WU’s Richardson Excited to Be Part of MEC

WHEELING — When Chris Richardson was announced as the head men’s basketball coach at Wheeling University in late July, he and his staff went straight to work on his first recruiting class. Already being behind the 8-ball a bit, Richardson also faced another obstacle in terms of recruiting.

With the coronavirus pandemic, universities weren’t allowing recruits to visit campus in person. With that, Richardson learned something new in his first few days at his new job.

“I learned how useful the IPhone 11 is,” Richardson said. “I had to go get a new phone and we have to try to show guys pictures, videos and that sort of thing. Once that I got that new phone with the nicer camera, I felt a lot better about sending pictures and them being in better quality.”

Quality is also an important term when it comes to relationships with recruits. According to Richardson, it goes much further on building a relationship with an athlete.

“Recruiting in really everything in basketball comes down to relationships,” Richardson said. “It comes down to not just your relationship with the kid, but the relationships you build with his family, with his coaches and the people around him. The other relationship that kind of gets overlooked is the relationship you have with your school. If you don’t have a great relationship with your school or you don’t believe what you have to offer, they’ll jump off board with you. We really believe in what we have at Wheeling. We believe in our people on campus and we believe in our leadership.”

With that strong mindset, Richardson had a successful first stint in recruiting.

Just over a month later, Richardson announced his first recruiting class. The incoming class includes eight players from five different states (Ohio, West Virginia, North Carolina, New Jersey and Texas) and Jamaica.

“We got a lot of the guys we targeted from the beginning,” Richardson said. “We had a really strong group of returning guys who understand the Mountain East and understand what you have to do to play in this league night in and night out.”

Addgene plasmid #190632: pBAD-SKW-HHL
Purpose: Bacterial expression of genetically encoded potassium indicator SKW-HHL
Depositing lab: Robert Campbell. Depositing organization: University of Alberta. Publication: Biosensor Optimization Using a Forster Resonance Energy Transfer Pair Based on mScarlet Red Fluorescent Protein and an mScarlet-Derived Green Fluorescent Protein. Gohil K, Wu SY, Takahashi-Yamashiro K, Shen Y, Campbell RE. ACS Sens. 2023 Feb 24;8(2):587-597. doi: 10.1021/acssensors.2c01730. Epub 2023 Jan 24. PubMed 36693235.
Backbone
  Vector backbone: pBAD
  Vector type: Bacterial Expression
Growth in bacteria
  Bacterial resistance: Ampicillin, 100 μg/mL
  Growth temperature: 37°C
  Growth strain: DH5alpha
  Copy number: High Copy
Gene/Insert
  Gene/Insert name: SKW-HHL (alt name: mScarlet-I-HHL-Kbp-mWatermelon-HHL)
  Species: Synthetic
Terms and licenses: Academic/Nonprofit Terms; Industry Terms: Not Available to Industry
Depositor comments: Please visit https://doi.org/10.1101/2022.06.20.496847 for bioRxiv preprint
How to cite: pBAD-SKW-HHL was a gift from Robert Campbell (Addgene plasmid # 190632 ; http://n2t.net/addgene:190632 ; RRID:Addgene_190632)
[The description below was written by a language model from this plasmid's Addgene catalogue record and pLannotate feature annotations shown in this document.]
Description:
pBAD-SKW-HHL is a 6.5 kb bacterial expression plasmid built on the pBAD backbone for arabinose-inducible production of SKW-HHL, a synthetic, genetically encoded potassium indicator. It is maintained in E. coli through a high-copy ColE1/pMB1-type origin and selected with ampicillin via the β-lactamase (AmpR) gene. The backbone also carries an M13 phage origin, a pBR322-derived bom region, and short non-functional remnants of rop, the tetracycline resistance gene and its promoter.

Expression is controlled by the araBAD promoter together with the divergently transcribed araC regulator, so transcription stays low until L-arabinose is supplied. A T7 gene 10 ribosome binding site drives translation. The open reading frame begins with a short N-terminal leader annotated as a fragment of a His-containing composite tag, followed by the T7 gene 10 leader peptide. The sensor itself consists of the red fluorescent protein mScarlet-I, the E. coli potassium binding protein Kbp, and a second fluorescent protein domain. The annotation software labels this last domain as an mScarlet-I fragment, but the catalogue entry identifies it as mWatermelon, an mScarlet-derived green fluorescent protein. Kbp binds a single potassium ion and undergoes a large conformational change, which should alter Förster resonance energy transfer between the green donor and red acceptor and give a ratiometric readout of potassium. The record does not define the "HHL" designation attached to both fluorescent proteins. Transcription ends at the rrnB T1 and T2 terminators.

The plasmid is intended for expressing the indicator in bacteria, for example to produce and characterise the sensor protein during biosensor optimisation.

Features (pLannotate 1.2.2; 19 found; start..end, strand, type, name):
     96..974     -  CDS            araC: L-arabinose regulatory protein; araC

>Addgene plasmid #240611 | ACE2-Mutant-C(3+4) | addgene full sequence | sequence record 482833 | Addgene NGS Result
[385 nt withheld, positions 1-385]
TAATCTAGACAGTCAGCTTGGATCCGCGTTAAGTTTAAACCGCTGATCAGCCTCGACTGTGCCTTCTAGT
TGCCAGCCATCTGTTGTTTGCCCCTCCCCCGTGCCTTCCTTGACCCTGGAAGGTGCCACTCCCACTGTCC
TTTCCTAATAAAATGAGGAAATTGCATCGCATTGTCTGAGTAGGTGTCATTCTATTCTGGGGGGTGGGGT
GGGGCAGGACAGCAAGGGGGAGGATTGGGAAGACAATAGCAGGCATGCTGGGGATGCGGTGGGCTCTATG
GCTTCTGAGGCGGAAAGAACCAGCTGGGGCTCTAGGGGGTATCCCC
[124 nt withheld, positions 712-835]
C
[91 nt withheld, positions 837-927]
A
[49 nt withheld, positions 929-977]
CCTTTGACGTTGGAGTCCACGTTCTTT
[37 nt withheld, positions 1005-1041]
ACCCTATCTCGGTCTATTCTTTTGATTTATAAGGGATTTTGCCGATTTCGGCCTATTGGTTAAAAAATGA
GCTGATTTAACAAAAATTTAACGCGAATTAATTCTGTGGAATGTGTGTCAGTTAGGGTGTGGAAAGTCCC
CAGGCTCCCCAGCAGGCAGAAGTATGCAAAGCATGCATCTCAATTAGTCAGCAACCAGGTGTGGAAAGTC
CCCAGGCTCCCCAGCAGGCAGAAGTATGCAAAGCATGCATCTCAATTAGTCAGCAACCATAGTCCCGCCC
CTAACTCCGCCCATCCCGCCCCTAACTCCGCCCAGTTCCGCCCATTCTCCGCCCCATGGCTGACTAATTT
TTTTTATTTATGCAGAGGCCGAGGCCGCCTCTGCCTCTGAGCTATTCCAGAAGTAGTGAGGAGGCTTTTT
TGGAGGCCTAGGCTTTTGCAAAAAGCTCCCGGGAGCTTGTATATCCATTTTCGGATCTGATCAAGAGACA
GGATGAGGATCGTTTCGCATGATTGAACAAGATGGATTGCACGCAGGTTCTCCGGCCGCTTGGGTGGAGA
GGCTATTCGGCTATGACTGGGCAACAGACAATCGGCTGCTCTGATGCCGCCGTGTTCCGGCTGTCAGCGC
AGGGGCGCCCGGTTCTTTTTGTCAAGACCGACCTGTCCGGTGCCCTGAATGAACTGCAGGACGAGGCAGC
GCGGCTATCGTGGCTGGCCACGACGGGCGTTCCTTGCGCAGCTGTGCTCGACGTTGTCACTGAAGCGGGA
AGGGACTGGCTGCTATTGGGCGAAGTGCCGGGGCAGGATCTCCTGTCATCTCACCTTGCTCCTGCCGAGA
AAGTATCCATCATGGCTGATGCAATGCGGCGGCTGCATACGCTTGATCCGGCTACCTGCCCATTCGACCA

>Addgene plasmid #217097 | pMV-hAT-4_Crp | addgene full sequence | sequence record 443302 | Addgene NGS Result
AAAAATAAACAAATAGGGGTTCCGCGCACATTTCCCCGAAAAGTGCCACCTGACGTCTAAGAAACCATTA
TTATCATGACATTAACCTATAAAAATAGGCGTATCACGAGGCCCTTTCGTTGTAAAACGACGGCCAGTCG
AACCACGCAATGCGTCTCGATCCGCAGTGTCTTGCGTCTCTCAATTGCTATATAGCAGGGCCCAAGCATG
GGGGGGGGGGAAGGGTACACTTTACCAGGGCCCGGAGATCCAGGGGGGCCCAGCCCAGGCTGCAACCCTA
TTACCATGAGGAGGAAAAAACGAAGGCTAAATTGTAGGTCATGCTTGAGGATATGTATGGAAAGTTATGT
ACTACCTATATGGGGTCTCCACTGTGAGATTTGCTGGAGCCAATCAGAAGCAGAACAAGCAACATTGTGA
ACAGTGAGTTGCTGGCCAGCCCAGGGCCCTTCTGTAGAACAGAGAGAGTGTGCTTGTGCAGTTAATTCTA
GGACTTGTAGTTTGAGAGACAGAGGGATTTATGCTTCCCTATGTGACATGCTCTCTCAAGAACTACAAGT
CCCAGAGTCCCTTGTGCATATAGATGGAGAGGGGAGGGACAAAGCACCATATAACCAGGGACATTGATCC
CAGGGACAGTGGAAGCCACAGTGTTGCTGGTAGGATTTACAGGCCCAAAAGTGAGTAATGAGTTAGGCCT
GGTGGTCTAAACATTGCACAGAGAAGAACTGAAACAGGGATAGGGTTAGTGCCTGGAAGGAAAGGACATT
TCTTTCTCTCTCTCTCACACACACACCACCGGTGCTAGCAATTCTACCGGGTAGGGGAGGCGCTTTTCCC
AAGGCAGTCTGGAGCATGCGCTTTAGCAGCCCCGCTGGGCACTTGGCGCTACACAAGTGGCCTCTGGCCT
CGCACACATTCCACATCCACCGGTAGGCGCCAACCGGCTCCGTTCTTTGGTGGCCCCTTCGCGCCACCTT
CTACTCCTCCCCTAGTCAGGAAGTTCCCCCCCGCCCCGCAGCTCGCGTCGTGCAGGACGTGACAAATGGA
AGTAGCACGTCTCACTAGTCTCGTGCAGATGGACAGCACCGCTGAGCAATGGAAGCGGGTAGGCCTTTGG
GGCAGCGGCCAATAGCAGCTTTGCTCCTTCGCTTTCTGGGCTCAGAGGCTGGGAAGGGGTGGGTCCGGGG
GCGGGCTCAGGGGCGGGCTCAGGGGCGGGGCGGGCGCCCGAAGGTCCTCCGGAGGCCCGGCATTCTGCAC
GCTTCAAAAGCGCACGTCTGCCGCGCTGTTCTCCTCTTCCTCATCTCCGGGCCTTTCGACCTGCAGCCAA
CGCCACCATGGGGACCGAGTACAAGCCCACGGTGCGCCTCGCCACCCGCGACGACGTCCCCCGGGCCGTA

One of those players in Richardson’s recruiting class is a local product in Wheeling Central’s Brent Price. Price was a key component of the Maroon Knights’ to the 2018 West Virginia Class A state championship.

Price also played two years at Harcum College. The Bears went 50-13 during that span.

“He is a great kid,” Richardson said. “He’s got a great personality and I haven’t seen him have a bad day yet. He’s always so positive and our guys kind of feed off of him in that regard. They know he’s going to come through the door with great energy. He’s been well-coached. The other thing with BP, he grew up here and knows what this program can be.”

As for Richardson, he is no stranger to the Mountain East Conference. Although, it’s his first year as a head coach, he has a little history with a pair of MEC teams. He was an assistant coach for Charleston (2010-11) and Fairmont State (2011-12) when both teams were in the West Virginia Intercollegiate Athletic Conference.

There was just something about the MEC for Richardson. While he was an assistant coach in the Gulf South Conference and the Mid-America Intercollegiate Athletics Association, the first conference that he would check on for the scores was the one that has its headquarters located in Bridgeport, West Virginia.

“When I was at Delta State or my six years at Central Missouri, the first conference I would pull up would be the Mountain East. I wanted to see what was going on back at home. I have had a lot of friends that have chosen this league and a lot of them are still coaching in this league. I’ve got tremendous respect for the programs, the coaches and the players. It’s a high-level conference in Division II. That’s fun to be a part of something like that, but it’s also challenging. It’s going to be a battle every night, no matter who we are playing. I’m sure I’m going to be looking at the Mountain East scores when I get back on the bus, but it’s going to be in a different context than it used to be. Now it’s my reality.”